Getlink SE. (ENXTPA:GET) is currently trading at a trailing P/E of 58.3x, which is higher than the industry average of 19.2x. While this makes GET appear like a stock to avoid or sell if you own it, you might change your mind after I explain the assumptions behind the P/E ratio. In this article, I will deconstruct the P/E ratio and highlight what you need to be careful of when using the P/E ratio. See our latest analysis for Getlink
Breaking down the Price-Earnings ratio
P/E is often used for relative valuation since earnings power is a chief driver of investment value. By comparing a stock’s price per share to its earnings per share, we are able to see how much investors are paying for each dollar of the company’s earnings.
Price-Earnings Ratio = Price per share ÷ Earnings per share
P/E Calculation for GET
Price per share = €11.78
Earnings per share = €0.202
∴ Price-Earnings Ratio = €11.78 ÷ €0.202 = 58.3x
The P/E ratio itself doesn’t tell you a lot; however, it becomes very insightful when you compare it with other similar companies. We preferably want to compare the stock’s P/E ratio to the average of companies that have similar features to GET, such as capital structure and profitability. One way of gathering a peer group is to use firms in the same industry, which is what I’ll do. Since it is expected that similar companies have similar P/E ratios, we can come to some conclusions about the stock if the ratios are different.
Since GET’s P/E of 58.3x is higher than its industry peers (19.2x), it means that investors are paying more than they should for each dollar of GET’s earnings. Therefore, according to this analysis, GET is an over-priced stock.
A few caveats
However, before you rush out to sell your GET shares, it is important to note that this conclusion is based on two key assumptions. The first is that our “similar companies” are actually similar to GET. If the companies aren’t similar, the difference in P/E might be a result of other factors. For example, if you accidentally compared lower growth firms with GET, then GET’s P/E would naturally be higher since investors would reward GET’s higher growth with a higher price. Alternatively, if you inadvertently compared riskier firms with GET, GET’s P/E would again be higher since investors would reward GET’s lower risk with a higher price as well. The second assumption that must hold true is that the stocks we are comparing GET to are fairly valued by the market. If this assumption does not hold true, GET’s higher P/E ratio may be because firms in our peer group are being undervalued by the market.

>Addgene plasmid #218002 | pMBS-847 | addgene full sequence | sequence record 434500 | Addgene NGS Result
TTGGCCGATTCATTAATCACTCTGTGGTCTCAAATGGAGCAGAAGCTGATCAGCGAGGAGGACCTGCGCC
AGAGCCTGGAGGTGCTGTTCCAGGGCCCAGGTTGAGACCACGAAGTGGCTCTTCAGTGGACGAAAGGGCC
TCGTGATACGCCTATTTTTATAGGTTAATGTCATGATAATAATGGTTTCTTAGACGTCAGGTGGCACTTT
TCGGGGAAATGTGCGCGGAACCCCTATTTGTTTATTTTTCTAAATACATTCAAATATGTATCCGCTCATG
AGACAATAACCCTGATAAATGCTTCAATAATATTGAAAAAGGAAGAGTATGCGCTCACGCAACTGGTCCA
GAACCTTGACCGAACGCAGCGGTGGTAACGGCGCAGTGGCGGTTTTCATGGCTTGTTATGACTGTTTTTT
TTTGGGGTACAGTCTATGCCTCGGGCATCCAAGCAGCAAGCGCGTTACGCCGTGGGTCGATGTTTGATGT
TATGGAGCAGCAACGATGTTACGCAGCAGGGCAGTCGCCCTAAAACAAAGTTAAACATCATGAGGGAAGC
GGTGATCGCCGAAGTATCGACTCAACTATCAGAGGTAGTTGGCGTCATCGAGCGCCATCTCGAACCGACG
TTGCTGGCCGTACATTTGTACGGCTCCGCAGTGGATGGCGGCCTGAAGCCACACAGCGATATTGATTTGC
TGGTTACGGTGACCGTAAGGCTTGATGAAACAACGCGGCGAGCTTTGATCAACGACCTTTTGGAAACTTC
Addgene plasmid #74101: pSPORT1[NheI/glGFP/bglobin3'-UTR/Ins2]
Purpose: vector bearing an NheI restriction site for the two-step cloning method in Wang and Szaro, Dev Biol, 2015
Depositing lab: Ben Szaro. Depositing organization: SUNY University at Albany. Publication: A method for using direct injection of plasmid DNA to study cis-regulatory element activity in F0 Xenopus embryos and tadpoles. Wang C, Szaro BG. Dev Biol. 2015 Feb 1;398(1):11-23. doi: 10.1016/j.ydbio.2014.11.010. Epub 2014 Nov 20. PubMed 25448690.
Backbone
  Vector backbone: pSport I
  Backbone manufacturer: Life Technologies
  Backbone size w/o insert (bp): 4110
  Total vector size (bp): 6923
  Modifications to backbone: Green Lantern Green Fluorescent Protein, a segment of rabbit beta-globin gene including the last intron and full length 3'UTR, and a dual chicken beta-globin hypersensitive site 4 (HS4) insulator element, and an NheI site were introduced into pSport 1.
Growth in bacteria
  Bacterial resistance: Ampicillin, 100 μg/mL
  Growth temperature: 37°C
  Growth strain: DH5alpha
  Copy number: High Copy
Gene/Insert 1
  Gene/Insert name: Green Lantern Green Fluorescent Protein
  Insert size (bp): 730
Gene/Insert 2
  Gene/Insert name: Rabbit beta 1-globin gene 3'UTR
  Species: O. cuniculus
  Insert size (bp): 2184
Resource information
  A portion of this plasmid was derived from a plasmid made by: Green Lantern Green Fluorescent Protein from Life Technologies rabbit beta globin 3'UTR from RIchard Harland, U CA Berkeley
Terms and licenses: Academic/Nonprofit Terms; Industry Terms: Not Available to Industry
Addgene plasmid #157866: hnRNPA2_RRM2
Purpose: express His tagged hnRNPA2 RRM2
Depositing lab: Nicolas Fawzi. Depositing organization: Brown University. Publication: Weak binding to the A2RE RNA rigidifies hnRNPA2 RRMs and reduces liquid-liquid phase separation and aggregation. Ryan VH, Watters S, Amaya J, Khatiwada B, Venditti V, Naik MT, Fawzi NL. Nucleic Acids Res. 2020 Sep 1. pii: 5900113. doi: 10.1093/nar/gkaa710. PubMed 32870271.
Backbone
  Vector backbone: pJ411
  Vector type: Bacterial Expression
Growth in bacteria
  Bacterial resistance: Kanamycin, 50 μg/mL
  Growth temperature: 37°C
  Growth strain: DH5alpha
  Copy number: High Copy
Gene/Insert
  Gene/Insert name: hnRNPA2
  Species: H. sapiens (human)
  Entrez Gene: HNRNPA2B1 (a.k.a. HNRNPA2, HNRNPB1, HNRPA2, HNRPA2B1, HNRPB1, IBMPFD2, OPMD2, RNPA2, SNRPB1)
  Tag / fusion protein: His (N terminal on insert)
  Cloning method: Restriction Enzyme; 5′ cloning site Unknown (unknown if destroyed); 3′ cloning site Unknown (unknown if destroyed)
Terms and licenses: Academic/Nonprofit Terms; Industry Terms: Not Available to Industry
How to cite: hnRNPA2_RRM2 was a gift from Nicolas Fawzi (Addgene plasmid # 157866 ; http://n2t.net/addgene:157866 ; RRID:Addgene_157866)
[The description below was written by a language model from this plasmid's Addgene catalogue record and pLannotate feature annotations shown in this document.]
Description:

What this means for you:
You may have already conducted fundamental analysis on the stock as a shareholder, so its current overvaluation could signal a potential selling opportunity to reduce your exposure to GET. Now that you understand the ins and outs of the PE metric, you should know to bear in mind its limitations before you make an investment decision. Remember that basing your investment decision off one metric alone is certainly not sufficient. There are many things I have not taken into account in this article and the PE ratio is very one-dimensional. If you have not done so already, I highly recommend you to complete your research by taking a look at the following:
- Future Outlook: What are well-informed industry analysts predicting for GET’s future growth? Take a look at our free research report of analyst consensus for GET’s outlook.
- Past Track Record: Has GET been consistently performing well irrespective of the ups and downs in the market? Go into more detail in the past performance analysis and take a look at the free visual representations of GET’s historicals for more clarity.
- Other High-Performing Stocks: Are there other stocks that provide better prospects with proven track records? Explore our free list of these great stocks here.